I consider my landscapes to be internal, which is to say imaginary. Places that represent a place where I wish to be or at least have the feeling of it in my real world.  Places that act as refuge from the sometime harshness of the real world.  Giovanni Bauttista Piranesi had a much different sort of internal world.  Piranesi (1720-1778) was an Italian artist who gained fame for his engravings of the views and architecture of Ancient Rome.  He meticulously measured the ruins of Rome and would recreate them as they had once stood.  Beautiful work.

But he is also well known for a series of engravings issued  in 1745 and reworked and reissued in 1761.  These were his Carceri  d’invenzione, or Imaginary Prisons.  They were dark and foreboding visions of cavernous subterranean prisons with twisted , strange stairways that foretell the work of the M.C. Escher and ominous machines of torture.  Over the centuries they were cited as being very influential on the writers and artists of the Romantic and Surrealist movements.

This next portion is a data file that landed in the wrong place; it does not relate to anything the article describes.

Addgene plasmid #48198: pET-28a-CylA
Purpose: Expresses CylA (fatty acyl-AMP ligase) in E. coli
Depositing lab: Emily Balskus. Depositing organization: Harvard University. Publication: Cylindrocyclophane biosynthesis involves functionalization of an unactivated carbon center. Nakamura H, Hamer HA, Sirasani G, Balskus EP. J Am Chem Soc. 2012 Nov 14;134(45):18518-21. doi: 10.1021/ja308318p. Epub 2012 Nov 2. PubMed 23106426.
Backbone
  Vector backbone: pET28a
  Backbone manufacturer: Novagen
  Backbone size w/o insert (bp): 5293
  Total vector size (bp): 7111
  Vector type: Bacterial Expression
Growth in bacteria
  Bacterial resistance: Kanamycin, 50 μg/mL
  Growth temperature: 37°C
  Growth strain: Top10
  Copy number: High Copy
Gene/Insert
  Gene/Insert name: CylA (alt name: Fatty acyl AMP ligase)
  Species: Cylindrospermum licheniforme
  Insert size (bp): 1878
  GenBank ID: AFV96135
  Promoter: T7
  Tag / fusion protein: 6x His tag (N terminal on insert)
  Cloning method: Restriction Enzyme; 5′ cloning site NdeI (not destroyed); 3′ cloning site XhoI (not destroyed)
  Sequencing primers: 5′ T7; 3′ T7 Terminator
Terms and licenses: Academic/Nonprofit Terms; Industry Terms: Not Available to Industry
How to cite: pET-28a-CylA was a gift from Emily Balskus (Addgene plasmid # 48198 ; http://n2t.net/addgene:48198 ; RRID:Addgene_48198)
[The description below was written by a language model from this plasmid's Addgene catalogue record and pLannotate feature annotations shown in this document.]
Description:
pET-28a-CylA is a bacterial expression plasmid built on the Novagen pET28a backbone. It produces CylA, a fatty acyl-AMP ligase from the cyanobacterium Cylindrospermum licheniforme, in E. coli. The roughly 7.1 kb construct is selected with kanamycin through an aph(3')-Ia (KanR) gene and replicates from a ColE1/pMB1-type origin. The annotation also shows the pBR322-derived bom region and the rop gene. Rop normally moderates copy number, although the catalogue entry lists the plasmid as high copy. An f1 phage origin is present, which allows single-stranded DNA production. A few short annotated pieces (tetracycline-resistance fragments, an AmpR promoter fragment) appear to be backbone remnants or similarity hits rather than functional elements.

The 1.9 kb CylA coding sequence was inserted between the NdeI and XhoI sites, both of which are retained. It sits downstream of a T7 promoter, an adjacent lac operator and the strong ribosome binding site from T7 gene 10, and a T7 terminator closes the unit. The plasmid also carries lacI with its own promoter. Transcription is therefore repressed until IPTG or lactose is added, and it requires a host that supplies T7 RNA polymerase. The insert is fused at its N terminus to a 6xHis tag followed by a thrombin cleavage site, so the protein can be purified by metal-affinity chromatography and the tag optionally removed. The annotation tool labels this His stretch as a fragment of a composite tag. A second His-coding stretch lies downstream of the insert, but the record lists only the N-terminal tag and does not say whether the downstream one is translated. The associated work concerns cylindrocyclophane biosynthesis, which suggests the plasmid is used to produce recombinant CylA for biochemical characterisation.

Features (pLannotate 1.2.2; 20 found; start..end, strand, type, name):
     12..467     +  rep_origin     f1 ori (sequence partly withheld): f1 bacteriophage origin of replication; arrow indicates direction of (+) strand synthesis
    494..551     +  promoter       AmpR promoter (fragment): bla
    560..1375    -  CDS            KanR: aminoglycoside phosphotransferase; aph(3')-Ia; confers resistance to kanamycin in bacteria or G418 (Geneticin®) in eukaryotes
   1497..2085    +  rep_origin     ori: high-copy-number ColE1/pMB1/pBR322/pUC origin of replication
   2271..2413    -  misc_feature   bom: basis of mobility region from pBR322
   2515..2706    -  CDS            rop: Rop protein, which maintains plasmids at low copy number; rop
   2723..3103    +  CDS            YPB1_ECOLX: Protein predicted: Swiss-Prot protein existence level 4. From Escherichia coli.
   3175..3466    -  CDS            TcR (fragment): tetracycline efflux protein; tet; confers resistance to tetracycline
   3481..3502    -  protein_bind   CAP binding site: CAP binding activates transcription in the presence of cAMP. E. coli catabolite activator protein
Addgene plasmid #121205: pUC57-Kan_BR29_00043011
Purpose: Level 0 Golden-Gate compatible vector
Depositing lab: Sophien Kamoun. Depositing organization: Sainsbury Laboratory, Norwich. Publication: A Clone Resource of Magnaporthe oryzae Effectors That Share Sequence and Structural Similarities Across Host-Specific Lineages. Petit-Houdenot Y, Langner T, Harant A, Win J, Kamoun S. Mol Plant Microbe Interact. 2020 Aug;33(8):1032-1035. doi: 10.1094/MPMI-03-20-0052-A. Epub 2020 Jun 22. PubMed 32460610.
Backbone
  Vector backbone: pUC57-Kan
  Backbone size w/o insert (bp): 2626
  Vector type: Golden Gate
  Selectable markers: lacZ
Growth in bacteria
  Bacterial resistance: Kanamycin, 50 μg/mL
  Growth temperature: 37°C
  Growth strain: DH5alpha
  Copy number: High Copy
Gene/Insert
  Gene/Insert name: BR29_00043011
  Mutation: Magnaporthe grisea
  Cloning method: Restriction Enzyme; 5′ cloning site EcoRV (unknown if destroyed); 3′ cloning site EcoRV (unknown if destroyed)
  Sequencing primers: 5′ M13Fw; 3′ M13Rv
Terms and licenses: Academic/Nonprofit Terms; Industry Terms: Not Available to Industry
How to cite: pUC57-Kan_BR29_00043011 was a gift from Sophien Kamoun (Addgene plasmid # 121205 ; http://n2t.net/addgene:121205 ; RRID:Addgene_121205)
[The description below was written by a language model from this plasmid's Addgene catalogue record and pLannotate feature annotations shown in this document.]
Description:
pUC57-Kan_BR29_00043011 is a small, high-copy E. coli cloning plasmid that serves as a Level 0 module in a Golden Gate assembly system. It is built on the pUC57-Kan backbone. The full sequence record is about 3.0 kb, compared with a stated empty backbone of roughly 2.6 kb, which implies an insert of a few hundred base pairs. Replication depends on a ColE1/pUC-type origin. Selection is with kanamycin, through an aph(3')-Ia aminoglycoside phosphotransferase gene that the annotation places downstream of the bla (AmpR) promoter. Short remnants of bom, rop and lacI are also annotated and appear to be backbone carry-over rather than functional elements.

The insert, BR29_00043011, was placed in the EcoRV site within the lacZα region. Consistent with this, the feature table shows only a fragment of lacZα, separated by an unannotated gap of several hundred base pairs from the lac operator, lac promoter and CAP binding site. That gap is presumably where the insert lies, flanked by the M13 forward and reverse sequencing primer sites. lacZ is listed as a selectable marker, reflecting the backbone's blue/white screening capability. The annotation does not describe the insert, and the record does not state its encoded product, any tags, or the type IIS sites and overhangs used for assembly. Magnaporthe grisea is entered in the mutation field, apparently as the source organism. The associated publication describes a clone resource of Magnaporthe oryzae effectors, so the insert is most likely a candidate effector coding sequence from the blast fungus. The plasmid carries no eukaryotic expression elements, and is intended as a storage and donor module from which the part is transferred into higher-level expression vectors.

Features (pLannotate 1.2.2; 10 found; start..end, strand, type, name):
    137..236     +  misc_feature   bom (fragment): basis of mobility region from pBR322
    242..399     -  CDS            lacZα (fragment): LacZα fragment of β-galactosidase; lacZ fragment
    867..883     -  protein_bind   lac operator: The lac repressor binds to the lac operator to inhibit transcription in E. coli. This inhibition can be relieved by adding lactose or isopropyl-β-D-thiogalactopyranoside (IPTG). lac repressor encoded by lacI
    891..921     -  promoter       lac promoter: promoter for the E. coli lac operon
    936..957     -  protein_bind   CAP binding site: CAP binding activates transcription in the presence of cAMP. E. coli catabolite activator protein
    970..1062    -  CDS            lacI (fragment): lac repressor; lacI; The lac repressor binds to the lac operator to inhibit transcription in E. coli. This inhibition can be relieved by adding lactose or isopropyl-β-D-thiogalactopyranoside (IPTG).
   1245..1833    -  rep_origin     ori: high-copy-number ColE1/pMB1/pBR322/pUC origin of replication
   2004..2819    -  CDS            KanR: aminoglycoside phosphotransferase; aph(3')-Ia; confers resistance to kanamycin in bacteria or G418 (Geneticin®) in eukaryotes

They’re very intriguing and they are filled with layers of detail, the result of his time spent among the architectural wonders and ruins of Rome.  There is a site, CGFA, which has the entire series of prints online.  Below is a wonderful video created by Gregoire Dupond that takes you on an animated  journey though the details of these internal  prisons. It’s really interesting and worth a look.  It’s in high-definition so you can put it up full screen to capture all the details.  

Piranesi Carceri d’Invenzione from Grégoire Dupond on Vimeo.